UN Eases Selection Rules to Facilitate Woman Acceding to Top Jobby
No more choosing secretary-generals behind closed doors
A female chief would be a first in United Nations history
For the first time in the 70-year history of the United Nations, the five permanent members of the Security Council have opened up the selection process and are urging women to apply for the job of running the international peace and security organization.
In the past, the Secretary-General was chosen behind closed doors by the five nations with veto powers. Their choice was a fait accompli that was then rubber stamped by the General Assembly. South Korea’s Ban Ki-Moon ends his second term at the end of 2016.
This time round, world powers vow to do things differently. The heads of the Security Council and General Assembly sent an open, joint letter to all members to that effect: “Member States are encouraged to consider presenting women, as well as men, as candidates for the position of Secretary General” and in an effort to introduce transparency, names of individuals will be circulated “on an ongoing basis."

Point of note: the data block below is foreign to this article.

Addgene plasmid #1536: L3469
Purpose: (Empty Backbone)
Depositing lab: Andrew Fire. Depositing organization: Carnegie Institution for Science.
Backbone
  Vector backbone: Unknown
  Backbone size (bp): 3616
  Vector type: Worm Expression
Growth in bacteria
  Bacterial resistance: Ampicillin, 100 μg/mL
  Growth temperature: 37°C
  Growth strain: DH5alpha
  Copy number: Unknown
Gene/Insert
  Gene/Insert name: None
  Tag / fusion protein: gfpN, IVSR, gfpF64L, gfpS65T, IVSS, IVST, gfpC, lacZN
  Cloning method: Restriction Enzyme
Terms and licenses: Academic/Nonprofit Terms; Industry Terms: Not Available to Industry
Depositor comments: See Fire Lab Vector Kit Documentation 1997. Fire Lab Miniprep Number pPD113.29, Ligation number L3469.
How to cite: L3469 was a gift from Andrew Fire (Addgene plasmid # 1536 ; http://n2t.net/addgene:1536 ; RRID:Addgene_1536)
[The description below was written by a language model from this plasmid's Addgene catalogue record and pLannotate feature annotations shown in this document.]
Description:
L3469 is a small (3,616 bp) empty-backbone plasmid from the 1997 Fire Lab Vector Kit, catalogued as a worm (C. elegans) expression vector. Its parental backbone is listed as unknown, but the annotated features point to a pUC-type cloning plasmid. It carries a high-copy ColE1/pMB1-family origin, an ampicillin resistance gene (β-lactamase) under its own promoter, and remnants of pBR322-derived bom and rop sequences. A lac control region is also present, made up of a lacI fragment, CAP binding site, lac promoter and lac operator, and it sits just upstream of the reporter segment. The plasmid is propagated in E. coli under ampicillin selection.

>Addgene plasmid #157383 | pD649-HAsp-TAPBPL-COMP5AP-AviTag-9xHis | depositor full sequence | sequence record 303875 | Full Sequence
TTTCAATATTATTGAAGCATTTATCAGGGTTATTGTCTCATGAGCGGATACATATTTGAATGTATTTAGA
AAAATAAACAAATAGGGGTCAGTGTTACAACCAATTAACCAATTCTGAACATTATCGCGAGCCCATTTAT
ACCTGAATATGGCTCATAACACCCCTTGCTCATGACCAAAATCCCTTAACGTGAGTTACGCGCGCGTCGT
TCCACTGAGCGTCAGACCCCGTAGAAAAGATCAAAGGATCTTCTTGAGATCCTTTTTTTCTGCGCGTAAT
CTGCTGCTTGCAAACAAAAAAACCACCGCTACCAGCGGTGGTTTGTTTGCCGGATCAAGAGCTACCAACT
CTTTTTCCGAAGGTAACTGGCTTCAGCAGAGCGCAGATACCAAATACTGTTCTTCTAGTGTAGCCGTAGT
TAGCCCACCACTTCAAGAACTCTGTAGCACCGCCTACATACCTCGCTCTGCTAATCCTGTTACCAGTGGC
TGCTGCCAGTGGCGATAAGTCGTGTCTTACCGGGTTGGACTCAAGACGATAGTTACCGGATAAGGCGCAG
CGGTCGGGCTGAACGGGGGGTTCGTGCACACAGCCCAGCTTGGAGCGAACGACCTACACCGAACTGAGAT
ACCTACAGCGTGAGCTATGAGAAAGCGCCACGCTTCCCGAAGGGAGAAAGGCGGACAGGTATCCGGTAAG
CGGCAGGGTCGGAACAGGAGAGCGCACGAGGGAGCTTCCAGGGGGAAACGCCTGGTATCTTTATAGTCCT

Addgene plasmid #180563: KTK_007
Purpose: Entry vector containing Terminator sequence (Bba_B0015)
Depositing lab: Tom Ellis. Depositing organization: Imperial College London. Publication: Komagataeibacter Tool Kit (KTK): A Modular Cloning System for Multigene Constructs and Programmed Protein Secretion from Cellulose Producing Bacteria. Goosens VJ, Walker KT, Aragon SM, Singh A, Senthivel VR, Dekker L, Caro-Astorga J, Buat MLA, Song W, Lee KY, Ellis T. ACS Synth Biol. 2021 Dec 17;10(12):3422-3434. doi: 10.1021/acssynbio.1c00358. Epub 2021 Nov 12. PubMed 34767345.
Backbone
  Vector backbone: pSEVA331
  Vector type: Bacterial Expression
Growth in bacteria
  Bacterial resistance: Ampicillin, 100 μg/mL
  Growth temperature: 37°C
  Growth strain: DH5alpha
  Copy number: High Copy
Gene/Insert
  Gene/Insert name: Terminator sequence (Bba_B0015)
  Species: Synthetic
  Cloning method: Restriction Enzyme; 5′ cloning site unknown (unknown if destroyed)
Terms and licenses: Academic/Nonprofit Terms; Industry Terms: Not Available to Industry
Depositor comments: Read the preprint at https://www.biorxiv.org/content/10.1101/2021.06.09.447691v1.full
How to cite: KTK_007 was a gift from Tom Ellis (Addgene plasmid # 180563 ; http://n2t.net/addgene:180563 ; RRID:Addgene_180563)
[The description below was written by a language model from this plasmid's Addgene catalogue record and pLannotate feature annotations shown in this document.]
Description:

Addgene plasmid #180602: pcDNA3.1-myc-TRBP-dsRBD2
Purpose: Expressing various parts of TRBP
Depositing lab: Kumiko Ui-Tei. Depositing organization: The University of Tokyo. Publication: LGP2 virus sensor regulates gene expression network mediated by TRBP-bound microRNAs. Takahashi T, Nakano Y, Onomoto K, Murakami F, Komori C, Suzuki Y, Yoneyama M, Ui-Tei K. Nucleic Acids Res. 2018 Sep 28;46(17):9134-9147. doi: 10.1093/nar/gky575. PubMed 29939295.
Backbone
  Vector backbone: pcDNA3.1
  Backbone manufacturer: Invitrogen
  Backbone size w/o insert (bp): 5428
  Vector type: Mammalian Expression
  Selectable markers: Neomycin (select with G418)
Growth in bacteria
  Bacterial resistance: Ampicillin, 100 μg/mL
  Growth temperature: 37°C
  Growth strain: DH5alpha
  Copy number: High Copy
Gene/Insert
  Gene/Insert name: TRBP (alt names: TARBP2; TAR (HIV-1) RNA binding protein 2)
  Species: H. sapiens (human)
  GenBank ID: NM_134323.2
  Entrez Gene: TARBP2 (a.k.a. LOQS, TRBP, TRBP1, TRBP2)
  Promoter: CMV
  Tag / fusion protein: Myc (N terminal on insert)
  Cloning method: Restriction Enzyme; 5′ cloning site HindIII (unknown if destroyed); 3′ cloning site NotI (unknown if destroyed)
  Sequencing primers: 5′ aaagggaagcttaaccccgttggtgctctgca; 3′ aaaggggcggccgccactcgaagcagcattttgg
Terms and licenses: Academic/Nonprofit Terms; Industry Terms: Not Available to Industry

Those interested in the position can hold "informal dialogs or meetings," with 193 nations that make up the General Assembly. The Security Council will begin discussions in July.
Previously, the selection process took into account geography. Regions took turns to fill the top position. Next year, custom dictates the winning candidate would have to emerge from Eastern Europe.
The field is not open to everyone. The next UN boss needs to have “proven leadership and managerial abilities, extensive experience in international relations, and strong diplomatic, communication and multilingual skills.”
“8 people have held the office of @UN S-G. 0 have been women,” said Matthew Rycroft, the British ambassador to the UN, in a tweet. “High time for change? I think so."